Diver’s widow hopeful CoE will bring closure, justice

The content originally appeared on: Trinidad and Tobago Newsday

Vanessa Kussie, common-law wife of Rishi Naggasar, weeps after she relays her feeling about hearing the audio of her husband during the commission of enquiry into his death. Kussie attended a press conference held by the OWTU at Paramount Building, San Fernando on Wednesday. – ANGELO MARCELLE

VANESSA Kussie, widow of diver Rishi Nagassar, said the start of the commission of enquiry (CoE) into the Paria tragedy has given her hope that the families who lost loved ones would finally get justice and closure.

With tears streaming down her face, Kussie told the Newsday at Paramount Building, San Fernando, on Wednesday, that nine months after the February 25 tragedy, the pain and trauma had not lessened.

She said neither she nor her children are coping well.

“I cry every day. My baby (their three-year old son) asks every day when his Daddy is coming home.”

She said it has been a double blow for her two older sons, who are from a previous marriage. Their father died, she said and Nagassar was the only father they had known for the past 13 years.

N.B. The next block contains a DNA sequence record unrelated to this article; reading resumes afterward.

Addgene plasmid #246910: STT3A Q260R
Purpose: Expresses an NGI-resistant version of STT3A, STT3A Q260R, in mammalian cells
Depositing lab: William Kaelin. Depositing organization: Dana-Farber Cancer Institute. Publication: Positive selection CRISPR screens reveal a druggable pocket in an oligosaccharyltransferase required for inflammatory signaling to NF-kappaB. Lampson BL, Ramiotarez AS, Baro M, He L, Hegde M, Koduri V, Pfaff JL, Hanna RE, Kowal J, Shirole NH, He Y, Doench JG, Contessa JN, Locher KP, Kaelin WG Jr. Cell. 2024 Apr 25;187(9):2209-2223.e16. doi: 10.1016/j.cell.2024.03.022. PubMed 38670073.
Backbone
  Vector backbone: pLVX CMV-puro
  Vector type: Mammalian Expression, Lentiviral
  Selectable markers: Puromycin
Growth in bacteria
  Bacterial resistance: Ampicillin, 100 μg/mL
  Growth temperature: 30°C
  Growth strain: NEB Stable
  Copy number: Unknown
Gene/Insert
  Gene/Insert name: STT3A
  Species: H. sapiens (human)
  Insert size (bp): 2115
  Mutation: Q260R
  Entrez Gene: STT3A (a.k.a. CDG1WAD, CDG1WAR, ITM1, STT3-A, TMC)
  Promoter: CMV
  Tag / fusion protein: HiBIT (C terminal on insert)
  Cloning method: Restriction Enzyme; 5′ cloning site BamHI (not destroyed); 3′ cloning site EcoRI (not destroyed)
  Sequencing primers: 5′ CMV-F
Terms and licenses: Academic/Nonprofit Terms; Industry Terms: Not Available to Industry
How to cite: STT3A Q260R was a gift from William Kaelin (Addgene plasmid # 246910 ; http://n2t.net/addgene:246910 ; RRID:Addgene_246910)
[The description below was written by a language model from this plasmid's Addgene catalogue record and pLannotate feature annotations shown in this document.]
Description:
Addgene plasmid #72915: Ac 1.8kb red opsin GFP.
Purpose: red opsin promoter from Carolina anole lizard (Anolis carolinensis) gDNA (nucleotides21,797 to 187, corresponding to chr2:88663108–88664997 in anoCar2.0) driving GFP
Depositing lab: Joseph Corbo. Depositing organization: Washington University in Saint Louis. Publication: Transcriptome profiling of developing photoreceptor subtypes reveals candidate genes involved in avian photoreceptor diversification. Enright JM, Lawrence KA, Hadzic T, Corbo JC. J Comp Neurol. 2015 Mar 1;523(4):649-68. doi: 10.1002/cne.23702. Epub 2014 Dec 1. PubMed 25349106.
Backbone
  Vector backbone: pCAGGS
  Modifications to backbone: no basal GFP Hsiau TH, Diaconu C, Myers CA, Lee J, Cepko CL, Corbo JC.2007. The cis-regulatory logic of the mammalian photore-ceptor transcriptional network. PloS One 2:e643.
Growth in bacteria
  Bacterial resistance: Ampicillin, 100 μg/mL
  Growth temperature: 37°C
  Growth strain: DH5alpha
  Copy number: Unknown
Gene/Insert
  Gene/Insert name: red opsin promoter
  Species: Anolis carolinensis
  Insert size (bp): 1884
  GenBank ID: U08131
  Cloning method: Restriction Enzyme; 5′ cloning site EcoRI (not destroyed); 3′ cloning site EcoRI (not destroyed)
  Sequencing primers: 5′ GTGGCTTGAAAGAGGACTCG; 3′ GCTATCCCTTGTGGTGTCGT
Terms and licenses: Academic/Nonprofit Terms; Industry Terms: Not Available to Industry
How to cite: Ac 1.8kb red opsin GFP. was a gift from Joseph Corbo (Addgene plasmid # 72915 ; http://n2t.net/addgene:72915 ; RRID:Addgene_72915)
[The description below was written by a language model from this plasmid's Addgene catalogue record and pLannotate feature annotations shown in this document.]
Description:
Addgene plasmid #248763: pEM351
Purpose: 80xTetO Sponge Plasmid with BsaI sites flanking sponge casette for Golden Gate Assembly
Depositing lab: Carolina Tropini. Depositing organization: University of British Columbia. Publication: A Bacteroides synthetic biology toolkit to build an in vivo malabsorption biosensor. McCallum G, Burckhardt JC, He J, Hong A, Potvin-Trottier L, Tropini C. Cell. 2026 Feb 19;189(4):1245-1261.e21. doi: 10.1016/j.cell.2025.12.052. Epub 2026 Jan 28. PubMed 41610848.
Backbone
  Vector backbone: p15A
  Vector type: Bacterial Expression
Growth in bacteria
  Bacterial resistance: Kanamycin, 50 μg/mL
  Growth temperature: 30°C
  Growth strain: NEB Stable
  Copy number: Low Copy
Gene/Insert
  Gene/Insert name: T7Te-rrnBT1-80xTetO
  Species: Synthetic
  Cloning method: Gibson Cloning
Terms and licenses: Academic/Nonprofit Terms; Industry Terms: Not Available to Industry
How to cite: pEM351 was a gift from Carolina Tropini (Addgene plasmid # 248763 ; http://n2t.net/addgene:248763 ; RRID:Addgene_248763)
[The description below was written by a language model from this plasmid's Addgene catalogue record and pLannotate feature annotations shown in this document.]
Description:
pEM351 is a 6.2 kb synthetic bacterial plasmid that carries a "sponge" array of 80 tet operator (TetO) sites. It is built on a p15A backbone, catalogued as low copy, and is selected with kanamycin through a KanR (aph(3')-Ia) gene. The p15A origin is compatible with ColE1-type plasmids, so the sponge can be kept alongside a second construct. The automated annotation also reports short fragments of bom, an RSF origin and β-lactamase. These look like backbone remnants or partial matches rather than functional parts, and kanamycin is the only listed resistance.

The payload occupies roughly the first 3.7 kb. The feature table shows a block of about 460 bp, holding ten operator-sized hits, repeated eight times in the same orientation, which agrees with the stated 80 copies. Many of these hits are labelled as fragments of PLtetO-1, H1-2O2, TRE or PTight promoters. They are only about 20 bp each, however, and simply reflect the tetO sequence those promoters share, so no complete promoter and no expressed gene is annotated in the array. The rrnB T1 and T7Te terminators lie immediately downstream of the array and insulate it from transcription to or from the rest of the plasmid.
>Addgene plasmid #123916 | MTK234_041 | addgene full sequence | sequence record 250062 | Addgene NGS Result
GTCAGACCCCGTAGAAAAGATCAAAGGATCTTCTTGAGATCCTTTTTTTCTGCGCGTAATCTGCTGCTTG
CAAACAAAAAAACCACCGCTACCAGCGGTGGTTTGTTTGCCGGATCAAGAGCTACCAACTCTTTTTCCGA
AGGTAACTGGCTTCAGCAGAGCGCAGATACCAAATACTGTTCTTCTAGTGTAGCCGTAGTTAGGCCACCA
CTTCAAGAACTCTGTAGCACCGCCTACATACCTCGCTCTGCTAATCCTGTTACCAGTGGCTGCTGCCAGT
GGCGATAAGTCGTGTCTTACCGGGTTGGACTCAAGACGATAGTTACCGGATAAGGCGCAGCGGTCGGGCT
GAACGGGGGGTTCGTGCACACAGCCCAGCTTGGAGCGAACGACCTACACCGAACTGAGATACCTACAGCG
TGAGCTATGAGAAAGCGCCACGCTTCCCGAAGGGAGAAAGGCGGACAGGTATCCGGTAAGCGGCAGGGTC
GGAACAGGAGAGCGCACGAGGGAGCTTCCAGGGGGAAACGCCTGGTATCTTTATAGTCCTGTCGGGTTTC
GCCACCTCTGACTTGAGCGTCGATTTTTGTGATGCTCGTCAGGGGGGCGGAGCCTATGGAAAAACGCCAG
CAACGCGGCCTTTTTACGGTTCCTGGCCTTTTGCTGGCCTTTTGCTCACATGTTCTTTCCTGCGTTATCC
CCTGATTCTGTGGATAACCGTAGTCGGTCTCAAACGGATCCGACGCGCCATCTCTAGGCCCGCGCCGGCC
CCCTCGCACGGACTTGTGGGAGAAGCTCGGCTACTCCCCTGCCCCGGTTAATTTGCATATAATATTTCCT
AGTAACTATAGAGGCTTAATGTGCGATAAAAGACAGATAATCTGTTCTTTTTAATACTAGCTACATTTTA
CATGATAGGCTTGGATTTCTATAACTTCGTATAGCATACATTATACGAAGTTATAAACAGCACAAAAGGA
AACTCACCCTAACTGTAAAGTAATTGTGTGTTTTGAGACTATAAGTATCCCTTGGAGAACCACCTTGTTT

“They loved him and he loved them. It’s been hard.”

In an interview with the media after a news conference called by the Oilfield Workers Trade Union (OWTU) to make a statement on the Paria tragedy, Kussie said the testimony of Christopher Boodram, the lone survivor, and the voices of her husband and his other colleagues – Fyzal Kurban, Kazim Ali Jr and Yusuf Henry – had made her relive the pain.

“These past couple of days, it has been sad to see the actual footage of them diving in the water, and on Tuesday, to hear Christopher’s testimony.”

She and members of the Kurban family went to Tuesday’s hearing to support Boodram, who broke down several times while giving testimony, as he felt he had failed them by surviving.

“His testimony was sad and touching at the same time. It hurt to hear and experience everything that took place inside the pipeline. They were in there for a long period.”

She said nothing was done to save them, “and that is the part that is hurting us the most.”

She said her husband was unconscious and was given oxygen, and hence survived longer than the others. He was also the last to be taken out, four days after the incident. She said his body, which she identified at the Forensic Sciences Centre, was in a better state than the other divers.

The divers were sucked into a 30-inch Paria Fuel Trading Co Ltd underwater crude oil pipeline, Pointe-a-Pierre, on February 25. Boodram was the lone survivor.

The men worked for LMCS Ltd, owned by Kazim Ali Snr, which was contracted by Paria to do maintenance work on the pipeline.

The CoE into what caused the mishap started on Monday with Jerome Lynch, KC, at the helm. The team visited the hyperbaric chamber in which the men were trapped on Wednesday.

The enquiry will continue on Thursday.